Chronic neck pain
Chronic neck pain is defined as pain that lasts longer than the time that an acute injury would take to fully heal. The generally accepted length of time is around the 12week mark, where things generally tend to move towards the chronic neck pain area.
The causes behind chronic neck pain are a little more complicated than those of an acute neck injury, however, they generally are only concerned with the passive structures in the cervical spine (bony anatomy, discs, & nerves).
A disc injury or irritation is usually due to one of two seperate reasons; degeneration of the disc, or a herniation of the disc. Throughout life we are placing different pressures and stresses on the joints and discs in our spine, meaning that we are slowly degrading them – this is a normal process of aging. However, sometimes we will have excessive wear and tear on the discs in the spine, resulting in “abnormal” disc degeneration. This abnormal degeneration of the discs can result in pain through irritation of the joints in the area, or an irritation in the nerve in the same area – both of which can be quite painful. A herniated disc is usually caused by some form of trauma to the neck, resulting in the outer layer of the disc tearing and the inner layer of the disc protruding into the thecal space – causing irritation or compression of the nerves in the area.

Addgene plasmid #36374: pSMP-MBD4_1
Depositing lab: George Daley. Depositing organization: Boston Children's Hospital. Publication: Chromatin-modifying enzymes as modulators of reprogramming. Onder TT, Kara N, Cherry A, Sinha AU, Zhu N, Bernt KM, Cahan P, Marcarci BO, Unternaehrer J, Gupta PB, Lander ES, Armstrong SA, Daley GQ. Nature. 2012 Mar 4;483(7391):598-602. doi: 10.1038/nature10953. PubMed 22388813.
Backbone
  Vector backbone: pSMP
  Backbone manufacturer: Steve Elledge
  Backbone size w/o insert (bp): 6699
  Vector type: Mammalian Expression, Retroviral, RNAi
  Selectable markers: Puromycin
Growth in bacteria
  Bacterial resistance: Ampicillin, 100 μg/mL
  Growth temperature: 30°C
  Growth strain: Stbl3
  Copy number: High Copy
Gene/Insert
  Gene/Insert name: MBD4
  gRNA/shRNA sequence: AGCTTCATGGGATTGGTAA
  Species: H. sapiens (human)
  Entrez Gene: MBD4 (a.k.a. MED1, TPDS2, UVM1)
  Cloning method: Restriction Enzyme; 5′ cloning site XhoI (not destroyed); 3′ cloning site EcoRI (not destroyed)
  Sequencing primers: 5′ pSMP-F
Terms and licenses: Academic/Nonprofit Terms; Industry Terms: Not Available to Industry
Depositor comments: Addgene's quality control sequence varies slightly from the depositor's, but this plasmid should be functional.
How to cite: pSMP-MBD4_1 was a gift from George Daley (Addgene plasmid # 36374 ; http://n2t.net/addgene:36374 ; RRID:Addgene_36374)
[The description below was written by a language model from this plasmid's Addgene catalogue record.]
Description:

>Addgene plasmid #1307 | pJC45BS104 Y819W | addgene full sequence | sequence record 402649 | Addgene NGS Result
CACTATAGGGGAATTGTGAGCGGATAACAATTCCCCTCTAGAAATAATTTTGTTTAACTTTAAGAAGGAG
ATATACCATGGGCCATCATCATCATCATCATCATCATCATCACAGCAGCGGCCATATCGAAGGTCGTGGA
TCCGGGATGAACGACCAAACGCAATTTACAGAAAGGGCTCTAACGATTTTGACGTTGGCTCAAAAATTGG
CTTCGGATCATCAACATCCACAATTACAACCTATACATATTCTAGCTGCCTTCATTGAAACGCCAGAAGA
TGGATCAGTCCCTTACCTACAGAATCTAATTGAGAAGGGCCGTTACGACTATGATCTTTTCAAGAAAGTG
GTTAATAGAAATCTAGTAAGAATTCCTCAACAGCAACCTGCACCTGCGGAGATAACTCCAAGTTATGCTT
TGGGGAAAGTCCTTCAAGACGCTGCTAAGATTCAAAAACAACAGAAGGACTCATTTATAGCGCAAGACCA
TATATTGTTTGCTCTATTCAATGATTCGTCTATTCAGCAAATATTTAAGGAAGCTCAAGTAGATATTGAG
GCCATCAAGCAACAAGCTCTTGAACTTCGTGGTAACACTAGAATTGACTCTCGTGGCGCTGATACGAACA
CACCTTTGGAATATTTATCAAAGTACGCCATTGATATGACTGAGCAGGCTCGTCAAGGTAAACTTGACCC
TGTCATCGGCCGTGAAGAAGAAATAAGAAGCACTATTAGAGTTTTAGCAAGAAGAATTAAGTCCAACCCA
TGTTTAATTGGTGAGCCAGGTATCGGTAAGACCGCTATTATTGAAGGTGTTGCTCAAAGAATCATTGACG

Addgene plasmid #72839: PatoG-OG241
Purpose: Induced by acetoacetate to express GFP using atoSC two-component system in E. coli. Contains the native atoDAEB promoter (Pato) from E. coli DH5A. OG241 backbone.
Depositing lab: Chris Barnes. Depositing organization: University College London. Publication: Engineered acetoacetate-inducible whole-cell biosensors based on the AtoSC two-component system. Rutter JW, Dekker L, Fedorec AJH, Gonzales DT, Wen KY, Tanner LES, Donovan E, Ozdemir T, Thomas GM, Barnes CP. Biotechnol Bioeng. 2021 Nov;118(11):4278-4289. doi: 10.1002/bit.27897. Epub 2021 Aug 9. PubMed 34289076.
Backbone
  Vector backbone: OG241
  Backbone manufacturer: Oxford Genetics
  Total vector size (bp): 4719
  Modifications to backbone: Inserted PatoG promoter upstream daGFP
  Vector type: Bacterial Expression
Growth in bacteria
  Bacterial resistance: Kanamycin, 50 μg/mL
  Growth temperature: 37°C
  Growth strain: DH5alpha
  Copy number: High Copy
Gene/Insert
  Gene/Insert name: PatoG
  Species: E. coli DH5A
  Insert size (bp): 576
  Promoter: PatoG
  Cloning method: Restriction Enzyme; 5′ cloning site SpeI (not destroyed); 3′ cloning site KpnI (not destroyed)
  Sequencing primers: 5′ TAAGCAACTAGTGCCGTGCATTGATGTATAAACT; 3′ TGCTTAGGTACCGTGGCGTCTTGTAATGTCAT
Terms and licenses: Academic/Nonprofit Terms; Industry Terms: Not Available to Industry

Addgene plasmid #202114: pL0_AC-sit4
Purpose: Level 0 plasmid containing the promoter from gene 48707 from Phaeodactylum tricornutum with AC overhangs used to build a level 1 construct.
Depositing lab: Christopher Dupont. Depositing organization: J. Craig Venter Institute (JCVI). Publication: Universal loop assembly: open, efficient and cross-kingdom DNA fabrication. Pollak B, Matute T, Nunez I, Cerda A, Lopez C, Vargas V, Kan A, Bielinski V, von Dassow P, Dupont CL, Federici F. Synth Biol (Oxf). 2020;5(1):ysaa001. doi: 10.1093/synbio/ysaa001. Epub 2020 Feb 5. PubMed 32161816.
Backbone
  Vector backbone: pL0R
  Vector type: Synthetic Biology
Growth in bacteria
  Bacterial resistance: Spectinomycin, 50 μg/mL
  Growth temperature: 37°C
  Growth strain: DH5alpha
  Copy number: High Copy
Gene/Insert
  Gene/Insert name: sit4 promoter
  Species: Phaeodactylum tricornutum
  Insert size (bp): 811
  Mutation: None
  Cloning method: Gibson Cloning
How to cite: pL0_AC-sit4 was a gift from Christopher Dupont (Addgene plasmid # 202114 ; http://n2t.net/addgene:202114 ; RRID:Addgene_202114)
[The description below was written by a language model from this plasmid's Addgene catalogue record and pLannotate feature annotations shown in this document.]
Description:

A cervical joint irritation or injury is slightly different to a disc injury. A joint irritation generally affects the nerves a little more closely, but only in certain positions or directions. The reason joint injuries affect the nerves more closely is due to the anatomical proximity they have to the joints, and the lack of available space.